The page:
The term ‘ghost mark’ is given in reference to a trademark that is very closely simulated to another ordinary word that is used commercially and in the course of trade. The laws surrounding ghost marks and trademark laws are considered complex to understand without the guidance of a professional advisor. It is therefore advisable to enlist the professional services of an intellectual property attorney or consultancy firm when seeking to understand the concept and practicalities of ghost marks.
Ghost mark explained
A ghost mark by definition is a trademark that is created with no real or genuine intention to be used commercially as a trademark. The sole intention of it is to closely simulate another word that is used in commercial trading. This is a tactical measure adopted by many in a bid to effectively monopolize a word and prevent third parties and competitors from using it.
Owners of ghost marks have the right to prevent others from using and registering words or phrases that are similar to the mark, and this is an effective, yet unjust, strategy when companies wish to monopolize the market. Trademark law clearly specifies that a mark cannot be registered or used commercially where it bares a confusingly similar resemblance to another registered mark. The test to assess the similarity of two marks is whether it would be reasonable to conclude that the public would be confused between the two marks.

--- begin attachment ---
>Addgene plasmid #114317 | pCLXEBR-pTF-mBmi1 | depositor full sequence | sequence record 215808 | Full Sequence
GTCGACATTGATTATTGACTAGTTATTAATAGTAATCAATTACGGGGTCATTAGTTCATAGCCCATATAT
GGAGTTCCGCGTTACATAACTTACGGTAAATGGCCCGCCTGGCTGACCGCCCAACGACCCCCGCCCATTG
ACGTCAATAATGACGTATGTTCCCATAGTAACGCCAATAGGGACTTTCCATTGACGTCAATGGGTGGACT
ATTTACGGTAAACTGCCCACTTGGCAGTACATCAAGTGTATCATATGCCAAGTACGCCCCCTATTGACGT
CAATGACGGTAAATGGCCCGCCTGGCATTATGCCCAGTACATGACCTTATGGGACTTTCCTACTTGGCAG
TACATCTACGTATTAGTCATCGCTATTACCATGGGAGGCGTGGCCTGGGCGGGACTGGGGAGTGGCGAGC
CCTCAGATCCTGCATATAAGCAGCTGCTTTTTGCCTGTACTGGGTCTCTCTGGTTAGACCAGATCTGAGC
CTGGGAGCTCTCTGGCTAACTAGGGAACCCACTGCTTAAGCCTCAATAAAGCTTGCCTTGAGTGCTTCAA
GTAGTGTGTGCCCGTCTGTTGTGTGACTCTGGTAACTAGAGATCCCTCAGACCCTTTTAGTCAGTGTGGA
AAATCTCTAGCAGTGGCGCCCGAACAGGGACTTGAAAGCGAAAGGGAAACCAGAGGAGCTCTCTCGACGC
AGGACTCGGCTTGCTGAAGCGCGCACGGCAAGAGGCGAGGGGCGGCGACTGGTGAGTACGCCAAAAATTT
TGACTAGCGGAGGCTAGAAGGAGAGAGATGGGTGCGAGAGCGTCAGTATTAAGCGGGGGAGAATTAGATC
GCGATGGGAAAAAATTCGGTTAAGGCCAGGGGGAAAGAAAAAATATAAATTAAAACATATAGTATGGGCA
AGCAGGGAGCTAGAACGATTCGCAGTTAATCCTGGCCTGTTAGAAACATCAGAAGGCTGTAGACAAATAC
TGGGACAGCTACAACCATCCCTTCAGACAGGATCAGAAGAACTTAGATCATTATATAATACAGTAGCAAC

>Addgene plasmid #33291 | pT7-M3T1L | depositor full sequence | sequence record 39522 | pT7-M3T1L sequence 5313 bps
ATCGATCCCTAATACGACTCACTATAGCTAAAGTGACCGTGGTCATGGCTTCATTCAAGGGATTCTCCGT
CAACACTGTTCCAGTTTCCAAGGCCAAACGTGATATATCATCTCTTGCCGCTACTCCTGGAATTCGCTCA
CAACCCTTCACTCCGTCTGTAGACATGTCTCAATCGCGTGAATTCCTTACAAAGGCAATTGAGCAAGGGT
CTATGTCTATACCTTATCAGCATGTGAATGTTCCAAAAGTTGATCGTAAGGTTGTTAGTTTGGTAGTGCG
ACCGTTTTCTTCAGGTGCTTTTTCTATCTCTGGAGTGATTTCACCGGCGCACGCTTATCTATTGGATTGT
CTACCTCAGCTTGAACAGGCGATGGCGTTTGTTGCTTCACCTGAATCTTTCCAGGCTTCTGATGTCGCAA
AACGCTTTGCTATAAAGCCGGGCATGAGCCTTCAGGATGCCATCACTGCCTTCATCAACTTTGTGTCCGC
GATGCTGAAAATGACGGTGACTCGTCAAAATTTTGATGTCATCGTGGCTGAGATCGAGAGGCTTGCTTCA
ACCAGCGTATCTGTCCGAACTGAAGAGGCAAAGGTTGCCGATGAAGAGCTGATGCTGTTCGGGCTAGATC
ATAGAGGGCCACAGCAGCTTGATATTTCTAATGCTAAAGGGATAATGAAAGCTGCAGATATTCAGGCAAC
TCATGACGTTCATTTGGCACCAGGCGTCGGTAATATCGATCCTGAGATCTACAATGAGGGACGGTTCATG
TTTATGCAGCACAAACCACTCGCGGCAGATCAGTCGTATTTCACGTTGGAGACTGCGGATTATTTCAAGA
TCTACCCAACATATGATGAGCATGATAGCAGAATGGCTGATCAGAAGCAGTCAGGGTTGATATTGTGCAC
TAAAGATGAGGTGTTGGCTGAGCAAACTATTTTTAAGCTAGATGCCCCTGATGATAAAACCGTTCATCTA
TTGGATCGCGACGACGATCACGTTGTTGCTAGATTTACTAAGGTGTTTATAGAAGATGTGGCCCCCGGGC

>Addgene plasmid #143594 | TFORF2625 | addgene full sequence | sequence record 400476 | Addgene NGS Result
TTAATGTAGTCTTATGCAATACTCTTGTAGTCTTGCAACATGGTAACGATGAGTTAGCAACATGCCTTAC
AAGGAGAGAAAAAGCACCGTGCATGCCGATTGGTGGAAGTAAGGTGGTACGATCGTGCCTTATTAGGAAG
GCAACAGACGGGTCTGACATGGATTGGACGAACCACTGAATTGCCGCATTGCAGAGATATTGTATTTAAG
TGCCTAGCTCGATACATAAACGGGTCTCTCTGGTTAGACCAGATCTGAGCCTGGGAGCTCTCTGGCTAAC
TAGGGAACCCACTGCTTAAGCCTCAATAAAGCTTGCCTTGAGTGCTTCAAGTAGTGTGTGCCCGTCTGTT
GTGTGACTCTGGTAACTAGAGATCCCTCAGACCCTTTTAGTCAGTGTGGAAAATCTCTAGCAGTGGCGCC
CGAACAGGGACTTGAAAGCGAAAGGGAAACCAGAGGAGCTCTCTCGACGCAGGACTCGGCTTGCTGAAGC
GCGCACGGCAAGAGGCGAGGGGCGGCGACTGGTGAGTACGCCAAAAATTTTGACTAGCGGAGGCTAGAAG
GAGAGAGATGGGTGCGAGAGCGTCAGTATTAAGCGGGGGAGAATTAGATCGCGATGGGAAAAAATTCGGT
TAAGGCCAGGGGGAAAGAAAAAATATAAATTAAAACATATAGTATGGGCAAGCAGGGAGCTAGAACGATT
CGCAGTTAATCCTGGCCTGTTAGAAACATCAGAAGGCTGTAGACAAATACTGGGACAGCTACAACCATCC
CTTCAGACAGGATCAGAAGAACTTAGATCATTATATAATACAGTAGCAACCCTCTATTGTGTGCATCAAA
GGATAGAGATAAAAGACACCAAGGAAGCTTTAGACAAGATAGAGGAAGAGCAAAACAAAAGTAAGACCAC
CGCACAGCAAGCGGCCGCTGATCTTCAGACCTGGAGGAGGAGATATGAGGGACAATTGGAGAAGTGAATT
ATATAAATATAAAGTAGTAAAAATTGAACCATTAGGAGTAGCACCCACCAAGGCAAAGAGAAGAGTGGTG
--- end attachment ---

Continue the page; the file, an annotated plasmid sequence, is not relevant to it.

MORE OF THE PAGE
Ghost marks cannot be created for the intention to manipulate the market and prevent others from using similar words or phrases. Although ghost marks are used, it is an unjust and discriminatory tactic. Cases of infringement that include ghost marks will typically find in favor of the defendant where the plaintiff suing for trademark infringement has performed insubstantial efforts to use their ‘ghost mark’ commercially and in the course of trade. This means that where the owner of a ghost mark has clearly created it for the sole intention to prevent others using it, and who did not use the ghost mark in the course of trade or in a commercial capacity, the court will find in favor of the defendant.
It is not unusual for owners to employ the use of ghost marks for the purpose of protecting their mark despite having no real desire to use it. A frequent use of ghost marks is where a term cannot be registered due to its level of descriptiveness. In this situation, an owner may seek to register a similar mark (ghost mark) to create a de facto monopoly over said unregistrable mark.